This pandemic has changed our lives in many ways. For some, it has been a time of great change, uncertainty, and instability. For others, it has become an opportunity to rest, reconnect, and ready ourselves to jump back into the “normal” pace of life that has been paused.
Regardless of our experience of this disease-induced interruption, we can all understand that it is ultimately for our protection that we have been forced to work from home if reasonable, stay home as much as possible, and worship from home until it is safe to be together in large groups again.
But for a certain demographic, sheltering in place has provided more than just physical protection. It has allowed for emotional healing.
In these days of donning what medical professionals call PPE (personal protective equipment), we have all been called to live at a level of caution not previously required. Six feet distancing signs, splash guards between customer and cashier, and home-made masks have become our new reality. We do this because it is no longer safe to simply go out to buy groceries the way we used to.
Yet, for the pastor’s wife, this age of social distancing is not a new place to be. For her, this gearing up to go out and be around people—and be properly protected—is nothing new.
Whether she realizes it or not, she most likely has been wearing emotional PPE for years. She pulls up to the church parking lot on Sunday mornings and she steps out geared up to shield against the well-meaning words that wound, the unstated and unrealistic expectations focused on her and her family, and the downright destroyers—wolves in sheep’s clothing—the devil has placed within the congregation.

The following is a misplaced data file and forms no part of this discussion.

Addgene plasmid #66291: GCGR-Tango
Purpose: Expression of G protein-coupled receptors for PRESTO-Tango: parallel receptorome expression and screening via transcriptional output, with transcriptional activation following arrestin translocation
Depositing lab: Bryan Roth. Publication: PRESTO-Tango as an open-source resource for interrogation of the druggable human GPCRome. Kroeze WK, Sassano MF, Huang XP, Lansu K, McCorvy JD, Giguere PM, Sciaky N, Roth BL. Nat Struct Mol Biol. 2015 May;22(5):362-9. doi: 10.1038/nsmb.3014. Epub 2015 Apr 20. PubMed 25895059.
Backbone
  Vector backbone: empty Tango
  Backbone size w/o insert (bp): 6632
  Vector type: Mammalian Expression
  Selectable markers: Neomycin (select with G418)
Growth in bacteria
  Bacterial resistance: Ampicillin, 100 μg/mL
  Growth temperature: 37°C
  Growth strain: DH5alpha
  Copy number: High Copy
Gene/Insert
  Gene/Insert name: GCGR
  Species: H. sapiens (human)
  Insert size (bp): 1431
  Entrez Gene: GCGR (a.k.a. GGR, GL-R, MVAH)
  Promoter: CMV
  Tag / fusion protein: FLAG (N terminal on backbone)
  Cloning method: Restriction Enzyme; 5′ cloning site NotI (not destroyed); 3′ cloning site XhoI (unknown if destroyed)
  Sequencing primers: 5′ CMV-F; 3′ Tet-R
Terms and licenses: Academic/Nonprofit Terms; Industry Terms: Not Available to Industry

It’s been her own form of social distancing.
For the pastor’s wife—week in and week out—it is an emotional sheltering in place that she participates in. Because the reality is, it’s not always safe to simply show up for church. And (whether she would admit it or not) this pause on gathering has been welcome.
Because attempting to social distance when you have to be around people multiple times a week is downright exhausting.
So, what are we to do about this?
Remember God’s calling.
For the pastor’s wife to consider:
Let’s remember that God alone can provide protection. No amount of emotional social distancing can keep us 100% safe. We need to trust in HIM not in our own ability to defend ourselves against harm.
We are not called to put up barriers within our church family. We are called to love and serve and be a family. Yes, let’s have healthy boundaries with our time and commitments. Yes, let’s guard our hearts and minds with truth. But let’s not withdraw so far into ourselves that we are no longer an emotional part of the congregation.
This emotional break has been a needed reprieve. But it’s not real life. We need to remember that God has called us to be right where we are. He is good in that calling, even if it is difficult. When the time comes, let’s resolve to dive back in with our trust in His goodness. Regardless.
Be a safe person.
For the church member to consider:
Your pastor’s wife doesn’t need your sympathy. She needs you to be a safe person.
Your pastor’s wife doesn’t need to be invited and included in everything. She needs to be known and loved for who she is without the title of “pastor’s wife.”
Your pastor’s wife doesn’t need you to try to impress her. She needs you to treat her the way you would treat any other church member.
Your pastor’s wife doesn’t need you to fix anything. She just needs you to give her space to be herself.
Hopefully, this extended time away from church gatherings has been a much needed physical and emotional rest for your pastor and his family. As we all gear up to gather again, and as social distancing lessens, remember the reality of the leaders around you.
When the rest of humanity is putting away their physical protective shields, the ones who lead you spiritually still have a great need for guarding their emotional well-being. Pray for them. And consider how you can help protect the heart of your pastor’s wife from unnecessary harm.